Blog | September 4, 2017

Goat cheese

Some people might be ok with giving up dairy, but for the rest of us, the cheeseless life is just not a realistic option.

Did you know that it’s estimated 72 per cent of the world’s milk consumption is from goats?

The good news is that goat cheese has fewer calories than cow’s cheese and is rich in essential nutrients vitamin A, vitamin B, riboflavin, calcium, iron, phosphorus, magnesium and potassium.

Goat milk has less lactose and a slightly different protein structure than cow’s milk. These subtle shifts actually make a big difference. Even people who are allergic to cow’s milk can usually drink goat’s milk without issue. Goat cheese contains less lactose than cow’s milk and cheese, and contains smaller fat globules, which make the cheese easier to digest and ideal for people who suffer from lactose intolerance

The low amounts of sodium and good amounts of potassium in goat cheese helps in modulating the blood pressure in those who suffer from high blood pressure.

Goat cheese is especially rich in calcium. Calcium is especially important for the body to help strengthen bones and teeth as well as protect from diseases. Eating goat cheese rich in calcium can also boost your metabolism.

The antioxidants and antibodies, particularly selenium, found in goat cheese help to protect the body from infections and germs. The nutrients and good bacteria in the cheese keep the gut healthy thanks to their probiotic activity.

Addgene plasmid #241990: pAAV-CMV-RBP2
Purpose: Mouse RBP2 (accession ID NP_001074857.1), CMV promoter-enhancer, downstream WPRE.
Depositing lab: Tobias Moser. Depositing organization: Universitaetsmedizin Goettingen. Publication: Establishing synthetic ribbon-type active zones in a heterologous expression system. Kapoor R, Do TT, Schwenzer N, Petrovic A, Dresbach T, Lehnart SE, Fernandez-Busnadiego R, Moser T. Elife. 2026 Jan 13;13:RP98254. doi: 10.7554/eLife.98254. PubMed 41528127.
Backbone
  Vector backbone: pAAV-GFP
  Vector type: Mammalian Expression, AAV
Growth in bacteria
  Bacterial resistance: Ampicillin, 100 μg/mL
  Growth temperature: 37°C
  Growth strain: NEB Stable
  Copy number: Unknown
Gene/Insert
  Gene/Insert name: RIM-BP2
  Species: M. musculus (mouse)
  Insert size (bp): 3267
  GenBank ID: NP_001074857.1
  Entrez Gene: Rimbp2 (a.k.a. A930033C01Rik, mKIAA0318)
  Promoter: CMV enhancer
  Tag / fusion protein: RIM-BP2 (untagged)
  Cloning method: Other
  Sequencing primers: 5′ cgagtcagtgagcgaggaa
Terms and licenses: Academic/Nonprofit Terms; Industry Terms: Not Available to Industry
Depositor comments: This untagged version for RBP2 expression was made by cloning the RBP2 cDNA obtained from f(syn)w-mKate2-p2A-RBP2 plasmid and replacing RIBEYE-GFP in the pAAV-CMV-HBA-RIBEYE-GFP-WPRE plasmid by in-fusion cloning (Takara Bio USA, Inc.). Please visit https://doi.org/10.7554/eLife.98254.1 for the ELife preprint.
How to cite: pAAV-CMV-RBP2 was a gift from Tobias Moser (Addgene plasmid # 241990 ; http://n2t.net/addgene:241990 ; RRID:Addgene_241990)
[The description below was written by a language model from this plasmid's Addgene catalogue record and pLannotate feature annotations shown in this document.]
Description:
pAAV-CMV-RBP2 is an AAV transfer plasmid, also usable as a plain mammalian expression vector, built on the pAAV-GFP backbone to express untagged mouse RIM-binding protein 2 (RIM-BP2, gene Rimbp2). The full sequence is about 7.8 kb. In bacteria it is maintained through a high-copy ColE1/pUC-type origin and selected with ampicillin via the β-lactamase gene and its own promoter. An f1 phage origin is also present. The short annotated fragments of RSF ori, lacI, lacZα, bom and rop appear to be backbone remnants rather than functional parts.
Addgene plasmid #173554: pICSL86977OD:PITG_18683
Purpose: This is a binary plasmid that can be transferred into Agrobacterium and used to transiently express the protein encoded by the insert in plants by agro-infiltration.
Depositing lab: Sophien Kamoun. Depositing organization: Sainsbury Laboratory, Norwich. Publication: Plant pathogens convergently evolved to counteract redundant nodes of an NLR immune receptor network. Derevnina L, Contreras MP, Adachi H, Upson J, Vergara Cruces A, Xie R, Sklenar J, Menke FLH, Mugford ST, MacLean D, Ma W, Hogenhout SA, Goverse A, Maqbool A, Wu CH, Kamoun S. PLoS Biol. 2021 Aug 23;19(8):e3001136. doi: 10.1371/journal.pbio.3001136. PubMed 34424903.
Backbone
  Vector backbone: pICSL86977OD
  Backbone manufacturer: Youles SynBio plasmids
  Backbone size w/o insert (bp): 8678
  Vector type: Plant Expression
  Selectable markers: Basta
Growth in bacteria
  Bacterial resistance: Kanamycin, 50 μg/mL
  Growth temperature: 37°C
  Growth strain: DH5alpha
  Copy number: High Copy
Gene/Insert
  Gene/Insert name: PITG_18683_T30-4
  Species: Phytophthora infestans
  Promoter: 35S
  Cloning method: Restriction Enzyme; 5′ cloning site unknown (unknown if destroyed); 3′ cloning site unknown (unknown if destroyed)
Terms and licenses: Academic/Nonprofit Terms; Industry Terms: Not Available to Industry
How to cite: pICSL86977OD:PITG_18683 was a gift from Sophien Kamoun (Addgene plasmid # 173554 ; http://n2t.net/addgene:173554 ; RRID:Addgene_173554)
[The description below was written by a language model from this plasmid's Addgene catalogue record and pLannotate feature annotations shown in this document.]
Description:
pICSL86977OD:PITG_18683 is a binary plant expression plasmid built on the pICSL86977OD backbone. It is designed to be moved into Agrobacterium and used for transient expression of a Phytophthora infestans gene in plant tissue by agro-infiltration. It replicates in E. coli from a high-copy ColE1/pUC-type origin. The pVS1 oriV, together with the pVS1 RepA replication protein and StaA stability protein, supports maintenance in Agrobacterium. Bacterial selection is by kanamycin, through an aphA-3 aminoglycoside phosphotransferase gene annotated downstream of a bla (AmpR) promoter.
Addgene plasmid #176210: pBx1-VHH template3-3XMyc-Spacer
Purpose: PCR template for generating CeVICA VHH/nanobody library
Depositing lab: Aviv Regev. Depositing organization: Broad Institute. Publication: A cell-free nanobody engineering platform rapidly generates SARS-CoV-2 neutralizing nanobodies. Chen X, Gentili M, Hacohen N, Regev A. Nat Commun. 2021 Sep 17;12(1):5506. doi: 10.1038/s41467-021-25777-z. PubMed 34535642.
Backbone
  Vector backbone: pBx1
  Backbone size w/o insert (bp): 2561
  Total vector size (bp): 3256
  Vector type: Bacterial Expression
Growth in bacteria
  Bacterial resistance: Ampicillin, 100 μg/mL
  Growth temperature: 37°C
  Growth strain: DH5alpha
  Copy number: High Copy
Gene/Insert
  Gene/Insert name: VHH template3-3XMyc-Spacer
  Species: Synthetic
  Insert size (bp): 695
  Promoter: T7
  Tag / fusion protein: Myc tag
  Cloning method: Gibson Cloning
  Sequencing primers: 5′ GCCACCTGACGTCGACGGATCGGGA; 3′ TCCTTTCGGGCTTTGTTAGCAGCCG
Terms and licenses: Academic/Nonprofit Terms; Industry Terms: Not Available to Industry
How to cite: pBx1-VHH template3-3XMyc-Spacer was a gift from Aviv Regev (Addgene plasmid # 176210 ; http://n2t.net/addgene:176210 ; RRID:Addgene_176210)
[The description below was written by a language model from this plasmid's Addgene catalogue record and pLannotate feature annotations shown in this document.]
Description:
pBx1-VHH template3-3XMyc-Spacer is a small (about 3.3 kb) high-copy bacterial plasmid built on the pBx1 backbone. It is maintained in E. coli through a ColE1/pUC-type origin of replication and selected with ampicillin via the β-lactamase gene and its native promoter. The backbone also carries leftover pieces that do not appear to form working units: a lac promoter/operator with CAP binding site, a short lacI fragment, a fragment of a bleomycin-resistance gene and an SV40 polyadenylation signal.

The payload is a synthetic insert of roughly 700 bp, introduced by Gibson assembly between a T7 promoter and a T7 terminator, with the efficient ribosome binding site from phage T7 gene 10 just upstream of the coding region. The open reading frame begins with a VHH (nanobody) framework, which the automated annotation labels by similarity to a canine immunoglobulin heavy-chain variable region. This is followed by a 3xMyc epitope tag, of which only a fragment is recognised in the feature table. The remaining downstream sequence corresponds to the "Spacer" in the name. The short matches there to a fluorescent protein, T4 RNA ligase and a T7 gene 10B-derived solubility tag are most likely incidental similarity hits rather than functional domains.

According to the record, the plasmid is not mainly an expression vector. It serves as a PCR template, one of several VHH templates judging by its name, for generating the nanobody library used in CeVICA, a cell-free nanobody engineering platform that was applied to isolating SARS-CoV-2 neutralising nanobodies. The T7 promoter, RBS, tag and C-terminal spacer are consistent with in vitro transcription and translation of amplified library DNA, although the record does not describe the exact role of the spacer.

These milk-making machines are opportunistic foragers who happily munch on a wide variety of plants like desert scrub, weeds, trees, shrubs and aromatic herbs, reducing plant overgrowth and lessening the risk for forest fires.

Not only do we have goats to thank for their cheese, but also coffee! Apparently in Ethiopia a goat herder saw goats behaving more actively and energetically after eating from a particular bush. He then tried it himself and felt uplifted, awake and full of energy. It was coffee bean plant!

We’re excited to be launching a new menu at The Brasserie and here is one of our featured salads (recipe below, pictured above) incorporating as much local produce as possible.



roasted pumpkin
local mixed greens
candied walnuts
spicy pumpkin seed granola
walnut vinaigrette
goat cheese


Puree a portion of the roasted pumpkin and spread as a base to the salad. Combine mixed greens, candied walnuts, cranberries and granola in a bowl and dress with walnut vinaigrette. Sprinkle generously with goat cheese and enjoy the crunch, sweetness and flavour of our new favourite Brasserie salad.